Crowds stroll the petal-lined perimeter of the National Mall’s Tidal Basin in springtime Washington, D.C., for the National Cherry Blossom Festival. If they’re paying attention to something other than the beautiful view, they might notice walkways overrun by flooding.
Although millions of people come to the Tidal Basin each year (the National Mall is the most visited national park in the country), the sea wall surrounding the basin has hardly been modified since it was constructed in 1882.
That’s a problem, because near the Thomas Jefferson and George Mason memorials, the wall is sinking. At high tide, twice each day, 250 million gallons of water from the Potomac River enter the Tidal Basin through the inlet gates. The state of the sea wall is one reason, and rising water levels in the Potomac River exacerbate the problem. Starting about eight to 10 years ago, daily flooding has threatened the cherry trees’ roots and engulfed walkways.
“Cherry trees are not particularly happy in this climate,” said Teresa Durkin, senior vice president of the nonprofit Trust for the National Mall, on a tour of the damage last week, “and we put them in bad conditions with the brackish water.”
On April 3, the Trust for the National Mall and the National Trust for Historic Preservation announced a new three-year campaign called “Save the Tidal Basin” to address the site’s problems in collaboration with the National Park Service. Fixing the Tidal Basin could cost as much as $500 million, the organizations estimate. The focus of the campaign will be the National Mall Tidal Basin Ideas Lab—architectural and landscape design firms will be invited to propose solutions to the Tidal Basin’s challenges. The same day the campaign was announced, the National Trust named the site a “National Treasure.”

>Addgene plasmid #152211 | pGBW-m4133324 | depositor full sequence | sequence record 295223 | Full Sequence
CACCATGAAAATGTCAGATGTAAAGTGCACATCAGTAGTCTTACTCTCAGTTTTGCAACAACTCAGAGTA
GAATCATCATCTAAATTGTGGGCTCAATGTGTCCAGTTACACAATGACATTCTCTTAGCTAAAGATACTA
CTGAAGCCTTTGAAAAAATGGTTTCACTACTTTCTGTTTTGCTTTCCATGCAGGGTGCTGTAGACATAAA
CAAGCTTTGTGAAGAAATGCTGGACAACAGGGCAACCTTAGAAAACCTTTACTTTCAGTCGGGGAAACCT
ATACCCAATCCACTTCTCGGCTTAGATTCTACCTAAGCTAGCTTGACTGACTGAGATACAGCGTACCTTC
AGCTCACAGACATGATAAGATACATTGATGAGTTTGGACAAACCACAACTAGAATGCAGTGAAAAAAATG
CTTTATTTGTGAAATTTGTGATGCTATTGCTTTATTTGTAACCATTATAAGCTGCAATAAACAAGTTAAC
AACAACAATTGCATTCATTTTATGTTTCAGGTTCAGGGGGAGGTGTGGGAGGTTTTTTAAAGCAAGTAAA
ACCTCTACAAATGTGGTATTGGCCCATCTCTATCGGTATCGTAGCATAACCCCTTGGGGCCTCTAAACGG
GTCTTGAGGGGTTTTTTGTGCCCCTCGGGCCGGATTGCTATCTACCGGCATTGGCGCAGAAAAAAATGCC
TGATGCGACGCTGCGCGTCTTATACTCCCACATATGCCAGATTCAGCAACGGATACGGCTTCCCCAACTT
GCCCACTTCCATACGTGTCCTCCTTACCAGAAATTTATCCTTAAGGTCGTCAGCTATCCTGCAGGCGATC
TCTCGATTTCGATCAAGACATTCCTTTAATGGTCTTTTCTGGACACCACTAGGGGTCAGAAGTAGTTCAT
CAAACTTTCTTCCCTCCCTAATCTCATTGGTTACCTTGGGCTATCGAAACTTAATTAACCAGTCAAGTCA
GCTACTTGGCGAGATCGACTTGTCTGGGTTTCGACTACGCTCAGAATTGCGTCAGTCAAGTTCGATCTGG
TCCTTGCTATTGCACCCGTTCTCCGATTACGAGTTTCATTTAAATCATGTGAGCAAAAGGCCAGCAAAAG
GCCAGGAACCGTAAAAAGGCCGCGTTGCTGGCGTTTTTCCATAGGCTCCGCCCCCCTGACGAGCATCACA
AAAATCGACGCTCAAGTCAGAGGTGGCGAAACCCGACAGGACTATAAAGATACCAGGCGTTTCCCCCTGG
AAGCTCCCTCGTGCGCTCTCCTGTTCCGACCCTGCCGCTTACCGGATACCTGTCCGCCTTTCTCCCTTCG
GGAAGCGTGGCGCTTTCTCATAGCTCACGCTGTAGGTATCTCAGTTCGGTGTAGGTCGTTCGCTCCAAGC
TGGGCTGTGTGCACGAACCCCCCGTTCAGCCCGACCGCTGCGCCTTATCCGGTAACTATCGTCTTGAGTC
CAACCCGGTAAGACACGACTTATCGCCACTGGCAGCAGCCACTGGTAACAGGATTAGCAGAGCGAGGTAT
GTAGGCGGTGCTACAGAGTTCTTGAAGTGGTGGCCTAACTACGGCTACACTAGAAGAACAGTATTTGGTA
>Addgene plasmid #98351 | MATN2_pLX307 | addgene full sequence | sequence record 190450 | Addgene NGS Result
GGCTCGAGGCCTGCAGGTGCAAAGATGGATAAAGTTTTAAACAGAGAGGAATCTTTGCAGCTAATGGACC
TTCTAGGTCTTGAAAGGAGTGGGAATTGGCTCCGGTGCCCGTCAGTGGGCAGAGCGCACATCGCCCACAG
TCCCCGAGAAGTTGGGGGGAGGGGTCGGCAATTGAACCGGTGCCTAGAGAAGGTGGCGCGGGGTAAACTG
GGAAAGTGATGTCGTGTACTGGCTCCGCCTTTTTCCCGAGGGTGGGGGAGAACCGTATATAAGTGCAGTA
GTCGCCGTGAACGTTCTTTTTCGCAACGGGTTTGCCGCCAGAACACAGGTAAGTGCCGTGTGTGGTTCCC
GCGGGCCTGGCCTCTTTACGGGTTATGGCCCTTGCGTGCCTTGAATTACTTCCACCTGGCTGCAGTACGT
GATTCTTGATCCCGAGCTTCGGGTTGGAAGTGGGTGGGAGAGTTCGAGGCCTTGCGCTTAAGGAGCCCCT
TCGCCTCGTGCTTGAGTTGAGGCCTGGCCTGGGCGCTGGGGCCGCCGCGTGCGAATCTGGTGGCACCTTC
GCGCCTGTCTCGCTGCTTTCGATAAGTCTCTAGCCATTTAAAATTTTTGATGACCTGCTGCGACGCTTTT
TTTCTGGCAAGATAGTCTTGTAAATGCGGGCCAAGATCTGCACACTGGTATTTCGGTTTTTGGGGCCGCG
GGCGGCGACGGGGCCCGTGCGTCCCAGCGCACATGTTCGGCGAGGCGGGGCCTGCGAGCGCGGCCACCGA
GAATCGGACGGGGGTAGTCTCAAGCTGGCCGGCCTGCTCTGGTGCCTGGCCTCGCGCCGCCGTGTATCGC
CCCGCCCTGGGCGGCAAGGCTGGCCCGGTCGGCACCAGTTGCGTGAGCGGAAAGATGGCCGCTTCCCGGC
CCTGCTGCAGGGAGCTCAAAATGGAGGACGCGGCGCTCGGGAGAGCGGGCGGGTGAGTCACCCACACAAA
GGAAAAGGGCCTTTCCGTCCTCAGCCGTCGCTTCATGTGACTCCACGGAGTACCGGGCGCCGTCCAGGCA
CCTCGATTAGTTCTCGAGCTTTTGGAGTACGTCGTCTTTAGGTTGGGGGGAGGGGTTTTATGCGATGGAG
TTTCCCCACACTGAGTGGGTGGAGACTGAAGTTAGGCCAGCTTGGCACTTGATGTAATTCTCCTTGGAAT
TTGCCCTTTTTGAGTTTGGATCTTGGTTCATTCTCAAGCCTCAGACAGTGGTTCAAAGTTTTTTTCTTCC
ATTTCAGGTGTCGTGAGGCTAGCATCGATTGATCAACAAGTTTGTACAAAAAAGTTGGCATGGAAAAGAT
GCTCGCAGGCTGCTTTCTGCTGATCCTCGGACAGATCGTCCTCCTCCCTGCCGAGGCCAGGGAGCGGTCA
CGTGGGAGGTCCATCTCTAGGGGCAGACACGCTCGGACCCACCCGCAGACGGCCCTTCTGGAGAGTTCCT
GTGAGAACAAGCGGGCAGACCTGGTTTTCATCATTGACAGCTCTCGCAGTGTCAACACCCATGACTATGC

The American Express Foundation is backing the Ideas Lab with a $750,000 grant. It will take about three years to develop the ideas to present to the public and for environmental review. Of course, the ideas would need funding to be realized.
In addition to the cherry trees, the area around the Tidal Basin hosts the Martin Luther King, Jr., Franklin D. Roosevelt, Thomas Jefferson, and George Mason memorials. “Current conditions do not do justice to a landscape of such significance,” said Katherine Malone-France of the National Trust. Eventually, they might. In the meantime, the Park Service has been replacing cherry trees that are dying faster than usual due to flooding.
Warmer temperatures associated with climate change are also affecting the cherry blossoms: According to the U.S. Environmental Protection Agency, peak-bloom dates for the cherry trees have shifted earlier by approximately five days since 1921.
Nicole Javorsky is an editorial fellow at CityLab.